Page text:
The Big Island

Being greeted by a rainbow as we cruised into the harbor, we knew we were in for a great day. And a wonderful new adventure!

The Big Island is home to Kilauea, the world’s most active volcano. Simply having to go there, we began our adventure in nearby Hilo. Visitors only come here to see the volcanoes, and for pretty good reason. Hilo gets 12 feet of rain per year. Yikes!

It’s also known as the Tsunami capital of the world, with the last 3 major ones claiming lives and wiping out much of Hilo in 1946, 1960, and 1975. No wonder there are just 3 hotels in this quaint little city. And where buildings formerly stood near the water’s edge, are now a great many beautiful parks.

Babe Ruth Banyan Tr

Babe Ruth Banyan Tree

 

 

It was suggested that Banyan trees could withstand tsunamis. Thanks to a “celebrity” program, Banyan trees began to be planted in what became known as Banyan Drive. From Presidents Franklin Roosevelt and Richard Nixon to Amelia Earhart, Cecile B. DeMille, Arthur Godfrey, Louis Armstrong, Babe Ruth, and more, Hilo’s Walk of Fame grew and still flourishes with more than 50 trees.

 

Ohi’a lehua Blossom

 

Thanks to Kilauea, many other endemic- to-Hawaii plants and trees flourish on this island. One of those is perhaps Hawaiʻi’s most iconic tree, the “ohi’a lehua.” Found only in the Hawaiian Islands, they are noted for their gorgeous, fluffy flowers. We were fortunate to still find some still clinging to fiery red puffs! I can only imagine how it looks when the entire tree is covered with these flowers.

Also, while driving to Volcanoes National Park, I learned a lot about volcanoes. Plates in the earth’s surface are constantly moving, but the “hot spots” underneath them remain, erupting in volcanoes, such as the 137 Hawaiian Islands (many of which are now underwater) that cover 2,000 miles, stretching all the way to Midway. Geologists tell us that the Hawaiian Islands are moving west, away from the hotpot, at a rate of 4” per year. This decreases the likelihood of lava flows in most of the islands. Also, in theory, this means the Hawaiian Islands will reach Japan in some 6,000 years.

With the time it takes for volcanoes on the ocean’s floor to form new land, and with the fact that the earth’s plates are still moving, the islands’ ages differ. The eldest are the furthest west. Thus, Kaua’i is the oldest Hawaiian island at 5 million years old, followed by Oahu, which is between 3- and 4 million years old, then Moloki at 2 million, Maui at 1 million, and finally the youngest, which is The Big Island. At a mere 750,000 years old, The Big Island is still forming thanks to Kilauea. This pewing volcano has been erupting continuously since January 3, 1983.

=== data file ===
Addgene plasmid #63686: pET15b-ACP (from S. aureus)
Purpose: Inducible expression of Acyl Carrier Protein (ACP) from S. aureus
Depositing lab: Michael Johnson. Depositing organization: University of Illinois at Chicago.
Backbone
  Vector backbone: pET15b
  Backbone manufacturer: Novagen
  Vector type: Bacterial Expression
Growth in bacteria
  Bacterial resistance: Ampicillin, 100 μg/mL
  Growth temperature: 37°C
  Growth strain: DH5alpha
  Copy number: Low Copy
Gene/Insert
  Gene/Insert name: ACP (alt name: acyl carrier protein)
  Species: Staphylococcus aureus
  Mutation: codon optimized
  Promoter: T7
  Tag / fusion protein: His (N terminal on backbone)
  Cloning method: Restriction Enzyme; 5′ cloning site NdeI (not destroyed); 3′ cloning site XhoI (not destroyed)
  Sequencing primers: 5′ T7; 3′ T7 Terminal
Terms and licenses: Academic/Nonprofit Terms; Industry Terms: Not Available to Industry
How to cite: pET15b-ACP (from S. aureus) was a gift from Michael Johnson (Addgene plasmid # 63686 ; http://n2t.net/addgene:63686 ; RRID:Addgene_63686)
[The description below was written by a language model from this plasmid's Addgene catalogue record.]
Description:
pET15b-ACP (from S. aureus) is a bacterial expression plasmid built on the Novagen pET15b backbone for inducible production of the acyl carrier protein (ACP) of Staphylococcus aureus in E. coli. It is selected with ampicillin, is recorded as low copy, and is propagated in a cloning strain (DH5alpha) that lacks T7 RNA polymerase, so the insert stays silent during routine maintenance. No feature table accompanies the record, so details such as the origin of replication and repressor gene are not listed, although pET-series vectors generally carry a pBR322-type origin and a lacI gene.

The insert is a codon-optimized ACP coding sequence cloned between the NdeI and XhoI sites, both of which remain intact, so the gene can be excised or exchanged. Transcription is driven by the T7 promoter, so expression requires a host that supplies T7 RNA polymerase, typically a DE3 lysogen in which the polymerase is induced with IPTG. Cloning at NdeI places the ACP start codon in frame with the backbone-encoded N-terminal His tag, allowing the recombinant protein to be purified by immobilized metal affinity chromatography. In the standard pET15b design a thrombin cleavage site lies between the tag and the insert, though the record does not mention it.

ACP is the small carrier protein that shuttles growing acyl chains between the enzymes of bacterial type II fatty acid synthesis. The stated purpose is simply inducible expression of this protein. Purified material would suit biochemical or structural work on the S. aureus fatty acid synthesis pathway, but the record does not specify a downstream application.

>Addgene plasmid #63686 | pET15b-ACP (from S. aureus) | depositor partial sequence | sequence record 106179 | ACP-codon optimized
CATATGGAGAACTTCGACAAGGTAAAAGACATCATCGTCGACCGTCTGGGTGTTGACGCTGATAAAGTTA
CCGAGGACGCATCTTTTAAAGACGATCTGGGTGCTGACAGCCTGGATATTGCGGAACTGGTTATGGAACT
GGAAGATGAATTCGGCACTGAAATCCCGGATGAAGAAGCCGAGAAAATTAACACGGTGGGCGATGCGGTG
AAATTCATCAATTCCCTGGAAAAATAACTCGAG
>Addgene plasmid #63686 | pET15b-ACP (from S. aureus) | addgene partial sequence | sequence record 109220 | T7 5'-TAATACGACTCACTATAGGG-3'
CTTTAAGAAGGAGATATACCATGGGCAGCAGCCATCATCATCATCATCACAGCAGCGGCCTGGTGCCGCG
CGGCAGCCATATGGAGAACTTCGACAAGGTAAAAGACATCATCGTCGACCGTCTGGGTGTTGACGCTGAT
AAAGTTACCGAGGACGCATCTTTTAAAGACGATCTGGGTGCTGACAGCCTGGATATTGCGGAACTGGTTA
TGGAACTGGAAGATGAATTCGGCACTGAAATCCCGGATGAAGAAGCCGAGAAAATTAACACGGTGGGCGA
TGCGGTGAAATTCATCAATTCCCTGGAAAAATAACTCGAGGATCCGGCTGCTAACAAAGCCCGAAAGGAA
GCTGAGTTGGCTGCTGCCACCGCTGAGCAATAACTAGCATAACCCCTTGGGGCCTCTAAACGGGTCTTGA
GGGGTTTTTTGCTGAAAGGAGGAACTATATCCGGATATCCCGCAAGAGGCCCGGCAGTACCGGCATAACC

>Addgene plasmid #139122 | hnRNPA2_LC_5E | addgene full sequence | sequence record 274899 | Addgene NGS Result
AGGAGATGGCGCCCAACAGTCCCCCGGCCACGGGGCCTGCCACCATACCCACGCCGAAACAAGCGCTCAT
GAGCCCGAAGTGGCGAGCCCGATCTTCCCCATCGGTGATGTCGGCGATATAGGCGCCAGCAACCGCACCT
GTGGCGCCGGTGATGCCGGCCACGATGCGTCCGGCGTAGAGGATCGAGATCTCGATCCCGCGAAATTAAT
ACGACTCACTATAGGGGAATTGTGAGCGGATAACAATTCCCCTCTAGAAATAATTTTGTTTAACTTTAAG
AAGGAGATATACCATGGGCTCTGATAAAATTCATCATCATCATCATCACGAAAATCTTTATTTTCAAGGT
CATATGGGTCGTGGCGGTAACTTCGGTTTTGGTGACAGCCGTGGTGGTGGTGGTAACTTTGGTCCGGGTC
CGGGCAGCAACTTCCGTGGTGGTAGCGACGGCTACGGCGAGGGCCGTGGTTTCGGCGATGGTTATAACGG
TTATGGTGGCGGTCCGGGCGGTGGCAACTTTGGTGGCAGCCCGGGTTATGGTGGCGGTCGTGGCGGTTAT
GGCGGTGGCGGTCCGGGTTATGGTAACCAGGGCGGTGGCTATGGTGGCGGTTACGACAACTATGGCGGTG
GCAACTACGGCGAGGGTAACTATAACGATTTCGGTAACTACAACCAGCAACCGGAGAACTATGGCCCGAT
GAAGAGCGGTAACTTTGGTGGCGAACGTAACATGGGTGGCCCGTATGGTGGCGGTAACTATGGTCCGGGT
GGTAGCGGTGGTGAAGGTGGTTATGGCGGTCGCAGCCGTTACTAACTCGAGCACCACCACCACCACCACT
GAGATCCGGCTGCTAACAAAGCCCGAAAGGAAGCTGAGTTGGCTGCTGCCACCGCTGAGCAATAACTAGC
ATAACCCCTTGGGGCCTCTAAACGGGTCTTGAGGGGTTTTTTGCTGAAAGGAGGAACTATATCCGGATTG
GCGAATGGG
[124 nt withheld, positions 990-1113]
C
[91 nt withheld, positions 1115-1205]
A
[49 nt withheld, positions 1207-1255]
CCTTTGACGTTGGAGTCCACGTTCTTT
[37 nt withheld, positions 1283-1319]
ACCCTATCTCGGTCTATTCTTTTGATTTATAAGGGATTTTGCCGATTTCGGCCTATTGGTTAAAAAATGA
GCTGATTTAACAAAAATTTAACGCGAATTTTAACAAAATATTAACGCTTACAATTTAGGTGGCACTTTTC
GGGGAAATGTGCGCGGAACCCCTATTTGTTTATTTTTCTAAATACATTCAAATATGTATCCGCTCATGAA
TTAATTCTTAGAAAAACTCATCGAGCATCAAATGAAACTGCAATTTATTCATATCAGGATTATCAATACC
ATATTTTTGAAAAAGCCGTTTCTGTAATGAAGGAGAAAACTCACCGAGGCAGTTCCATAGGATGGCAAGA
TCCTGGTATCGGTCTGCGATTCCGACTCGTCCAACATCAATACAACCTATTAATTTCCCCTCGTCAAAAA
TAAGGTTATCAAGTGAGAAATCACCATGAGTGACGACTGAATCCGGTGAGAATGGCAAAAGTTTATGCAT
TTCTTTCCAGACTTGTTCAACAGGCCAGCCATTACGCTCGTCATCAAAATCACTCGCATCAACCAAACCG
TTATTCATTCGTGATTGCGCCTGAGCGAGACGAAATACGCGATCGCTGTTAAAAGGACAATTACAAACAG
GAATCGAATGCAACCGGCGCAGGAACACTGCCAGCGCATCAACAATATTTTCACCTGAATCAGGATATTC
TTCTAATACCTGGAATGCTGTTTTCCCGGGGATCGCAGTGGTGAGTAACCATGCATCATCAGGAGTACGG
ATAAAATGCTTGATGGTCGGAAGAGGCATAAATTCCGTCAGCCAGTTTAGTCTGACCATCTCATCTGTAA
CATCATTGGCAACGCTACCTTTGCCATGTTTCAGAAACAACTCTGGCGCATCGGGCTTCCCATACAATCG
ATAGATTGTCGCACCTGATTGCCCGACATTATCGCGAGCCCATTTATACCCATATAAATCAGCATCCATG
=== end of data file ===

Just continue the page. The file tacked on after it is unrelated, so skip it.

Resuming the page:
Currently, its crater measures 93 x 76 miles. I say “currently” with all deliberateness. Kilauea has added 200 million more acres off the national park as it has flowed into the ocean just since its last major eruption on September 29, 2021. Seriously, in barely 13 months. Prior to that, the primary crater was 400’ across and 200’ deep. It is now 4 times wider and 1600 feet deep.

Looking into the crater in daylight, the lava’s red color is masked by the thin black crust that forms on top. At night, however, the lava glows strongly through all the cracks and vents.

 

The famed Thurston Lava Tube is no longer accessible for tour busses because of the many sinkholes under the roads after so much lava flowed. Oh, a “lava tube” is formed by flowing lava. The fiery red part cools and turns black on the outside rather swiftly, but the hot lava continues its flow toward the sea inside. Once that eruption ceases, the outer black layer hardens into lava rock, leaving the path the lava followed empty. These lava tubes can be as small as a foot in diameter or so large that humans can easily walk inside. And they can continue for many miles.

Since the last violent eruption, Kilauea’s lava lake is filling the crater once again. In just over 1 year 29.2 BILLION gallons of lava have been added to the lake. And between September 5 and October 26, 2022… just 21 days… 2.9 BILLION gallons have been added, raising the lava lake by 496 feet.

“Fascinating” is how I describe standing on ground that we know will be gone with the next earthquake on the Big Island. So many fissures in the land are visible, it was rather disconcerting.

 

Steam constantly escapes through vents in the earth and lava rock for miles around. Seeing them and feeling their intense heat felt surreal.

 

And we could see burnt remains of a few structures around the crater’s edge.

 

While Kilauea is still erupting, it is not the world’s largest volcano. That honor belongs to another volcano, also on the Big Island, which remains at an elevated threat level to erupt again. While Mauna Loa is Earth’s largest volcano, Mars can boast of having the largest one in the solar system. Scientists say it’s the size of New Mexico.

Yes, indeed… Hawaii has a whole lot more than great beaches happening!

About Cathy Burnham Martin

Author of 20+ books, and counting! A professional voice-over artist, dedicated foodie, and lifelong corporate communications geek, Cathy Burnham Martin has enjoyed a highly eclectic career, ranging from the arts and journalism to finance, telecommunications, and publishing. Along with her husband, Ron Martin, she has passions for entertaining, gardening, volunteering, active and visual arts, GREAT food, and traveling. Cathy often says, "I believe that we all should live with as much contagious enthusiasm as possible... Whether we're with friends or family, taking people along for the ride is more than half the fun."